Even when all the appropriate tagging is used, PDFs are not responsive - zooming in or viewing the PDF with a small screen requires horizontal scrolling back and forth. The best advice for using PDFs accessibly is: Don't (or at least, not on their own).

  1. Make it a webpage instead. If you are using an accessible content management system, creating accessible web content is far easier than creating accessible PDF content. You could create a page on Canvas, WordPress, or even GitHub... The possibilities are limitless.
  2. Make it a Word (or other text) document instead.
  3. Use a PDF for printed handouts, and provide a webpage or non-PDF document as the digital version.
  4. If you must provide a PDF digitally, provide a webpage or non-PDF document as well.
  5. If you must provide content exclusively as a PDF, take this Linked In Learning course for Creating Accessible PDFs or send the PDF to a remediation service (this may get expensive).

The primary advantage for PDFs over other file types is that PDFs are very common and well-known. Some people prefer them for one of the very reasons they are inaccessible, which is the ability to determine exactly the format that others will see (i.e. exactly what text is one which line of which page). If you are gathering content others have created, there is a high probability you will find many PDFs.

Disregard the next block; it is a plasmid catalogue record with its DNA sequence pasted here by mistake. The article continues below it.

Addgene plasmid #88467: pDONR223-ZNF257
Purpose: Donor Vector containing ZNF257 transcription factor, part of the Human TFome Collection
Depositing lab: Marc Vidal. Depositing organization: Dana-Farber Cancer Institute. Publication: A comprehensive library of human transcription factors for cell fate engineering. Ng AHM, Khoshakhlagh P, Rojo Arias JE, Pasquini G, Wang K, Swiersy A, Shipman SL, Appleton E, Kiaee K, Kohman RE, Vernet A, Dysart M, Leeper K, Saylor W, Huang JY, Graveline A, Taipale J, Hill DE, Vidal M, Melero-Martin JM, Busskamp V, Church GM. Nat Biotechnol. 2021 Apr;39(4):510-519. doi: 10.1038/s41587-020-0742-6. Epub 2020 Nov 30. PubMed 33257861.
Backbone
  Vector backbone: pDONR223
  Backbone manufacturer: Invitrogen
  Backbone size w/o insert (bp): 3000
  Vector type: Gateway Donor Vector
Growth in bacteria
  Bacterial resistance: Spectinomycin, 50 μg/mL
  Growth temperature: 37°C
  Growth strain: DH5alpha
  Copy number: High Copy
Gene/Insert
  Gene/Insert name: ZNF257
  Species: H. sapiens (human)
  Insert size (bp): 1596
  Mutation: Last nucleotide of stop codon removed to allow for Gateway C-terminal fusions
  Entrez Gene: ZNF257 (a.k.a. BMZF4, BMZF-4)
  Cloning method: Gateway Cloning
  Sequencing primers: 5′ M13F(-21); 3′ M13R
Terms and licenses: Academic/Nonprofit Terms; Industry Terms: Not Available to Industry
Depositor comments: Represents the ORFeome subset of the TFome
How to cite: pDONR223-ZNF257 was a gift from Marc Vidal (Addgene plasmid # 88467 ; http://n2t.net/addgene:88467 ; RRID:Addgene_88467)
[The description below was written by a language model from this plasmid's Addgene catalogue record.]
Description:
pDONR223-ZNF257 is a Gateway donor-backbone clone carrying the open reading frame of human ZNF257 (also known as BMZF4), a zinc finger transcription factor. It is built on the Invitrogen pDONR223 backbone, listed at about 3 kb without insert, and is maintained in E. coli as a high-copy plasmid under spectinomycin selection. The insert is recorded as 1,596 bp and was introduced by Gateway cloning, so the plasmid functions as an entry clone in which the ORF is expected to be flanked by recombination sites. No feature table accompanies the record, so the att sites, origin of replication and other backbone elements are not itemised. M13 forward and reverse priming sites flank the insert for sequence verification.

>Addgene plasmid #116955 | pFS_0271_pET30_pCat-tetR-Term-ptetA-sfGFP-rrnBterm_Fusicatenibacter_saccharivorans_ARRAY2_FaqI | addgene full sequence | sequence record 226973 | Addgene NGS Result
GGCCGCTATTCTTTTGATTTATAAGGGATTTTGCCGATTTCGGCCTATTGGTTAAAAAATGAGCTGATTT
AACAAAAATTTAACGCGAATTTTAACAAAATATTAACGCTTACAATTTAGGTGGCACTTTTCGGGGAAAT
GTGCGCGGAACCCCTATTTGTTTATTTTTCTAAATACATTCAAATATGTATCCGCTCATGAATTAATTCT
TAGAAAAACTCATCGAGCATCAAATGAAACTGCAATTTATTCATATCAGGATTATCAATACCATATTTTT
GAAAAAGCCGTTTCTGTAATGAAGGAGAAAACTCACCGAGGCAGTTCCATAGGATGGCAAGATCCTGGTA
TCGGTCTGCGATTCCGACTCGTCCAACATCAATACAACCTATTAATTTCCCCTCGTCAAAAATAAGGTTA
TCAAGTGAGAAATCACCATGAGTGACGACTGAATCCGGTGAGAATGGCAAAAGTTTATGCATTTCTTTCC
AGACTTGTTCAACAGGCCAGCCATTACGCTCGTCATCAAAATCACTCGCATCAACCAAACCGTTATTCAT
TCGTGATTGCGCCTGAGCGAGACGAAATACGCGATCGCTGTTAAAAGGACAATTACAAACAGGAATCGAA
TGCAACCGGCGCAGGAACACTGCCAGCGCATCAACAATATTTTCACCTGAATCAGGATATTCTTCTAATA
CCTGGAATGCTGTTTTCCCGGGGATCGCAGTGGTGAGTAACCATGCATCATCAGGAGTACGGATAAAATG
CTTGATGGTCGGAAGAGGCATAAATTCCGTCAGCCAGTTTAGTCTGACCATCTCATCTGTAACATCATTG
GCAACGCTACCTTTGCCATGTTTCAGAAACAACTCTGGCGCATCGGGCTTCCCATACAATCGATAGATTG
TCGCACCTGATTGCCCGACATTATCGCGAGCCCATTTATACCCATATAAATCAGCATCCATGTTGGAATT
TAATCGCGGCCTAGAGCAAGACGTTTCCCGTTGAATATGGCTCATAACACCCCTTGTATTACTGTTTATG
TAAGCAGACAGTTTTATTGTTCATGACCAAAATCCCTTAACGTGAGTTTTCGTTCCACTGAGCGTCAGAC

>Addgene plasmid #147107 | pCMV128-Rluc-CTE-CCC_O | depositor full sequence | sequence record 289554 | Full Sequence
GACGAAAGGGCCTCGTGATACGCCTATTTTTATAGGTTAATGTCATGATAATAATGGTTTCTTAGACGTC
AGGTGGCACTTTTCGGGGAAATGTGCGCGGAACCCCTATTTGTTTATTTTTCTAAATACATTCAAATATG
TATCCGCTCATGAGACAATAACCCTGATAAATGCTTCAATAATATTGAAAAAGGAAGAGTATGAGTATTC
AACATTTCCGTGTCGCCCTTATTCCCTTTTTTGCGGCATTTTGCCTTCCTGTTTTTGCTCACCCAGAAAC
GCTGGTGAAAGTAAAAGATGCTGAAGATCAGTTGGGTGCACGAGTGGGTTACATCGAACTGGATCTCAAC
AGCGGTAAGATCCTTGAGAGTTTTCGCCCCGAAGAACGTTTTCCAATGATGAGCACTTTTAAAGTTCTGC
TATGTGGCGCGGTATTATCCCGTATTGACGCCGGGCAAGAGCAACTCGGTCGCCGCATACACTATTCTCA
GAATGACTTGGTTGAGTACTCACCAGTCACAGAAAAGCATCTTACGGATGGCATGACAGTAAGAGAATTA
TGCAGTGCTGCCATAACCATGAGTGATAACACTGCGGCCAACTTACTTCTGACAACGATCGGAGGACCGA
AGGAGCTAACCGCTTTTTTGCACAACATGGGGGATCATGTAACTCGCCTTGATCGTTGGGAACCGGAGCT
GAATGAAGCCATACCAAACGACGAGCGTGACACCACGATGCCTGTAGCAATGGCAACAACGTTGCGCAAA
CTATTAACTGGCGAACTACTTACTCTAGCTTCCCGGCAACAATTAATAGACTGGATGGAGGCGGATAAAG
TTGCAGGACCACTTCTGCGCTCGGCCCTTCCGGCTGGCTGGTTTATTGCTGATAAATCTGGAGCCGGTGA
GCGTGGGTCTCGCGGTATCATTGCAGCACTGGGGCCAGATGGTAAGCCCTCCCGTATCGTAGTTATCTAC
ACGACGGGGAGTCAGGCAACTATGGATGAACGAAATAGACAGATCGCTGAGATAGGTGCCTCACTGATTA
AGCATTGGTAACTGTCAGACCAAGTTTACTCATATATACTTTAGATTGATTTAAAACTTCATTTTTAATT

A strong argument for providing content in a file alongside a webpage is that many people may not have consistent internet access. If they are able to download a file, they can then continue to view the file even without internet. However, providing an accessible webpage and an inaccessible PDF would still be detrimental to screen reader users without consistent internet access. Therefore, it is still best to provide a more accessible document either in addition to or instead of a PDF.

Other Documents

In general, creating accessible documents relies on the accessibility principles discussed elsewhere in this guide, but implementing these principles may vary based on the document type and editor. See Document Accessibility in the Resources - Special Topics section of this guide for a list of resources with more information.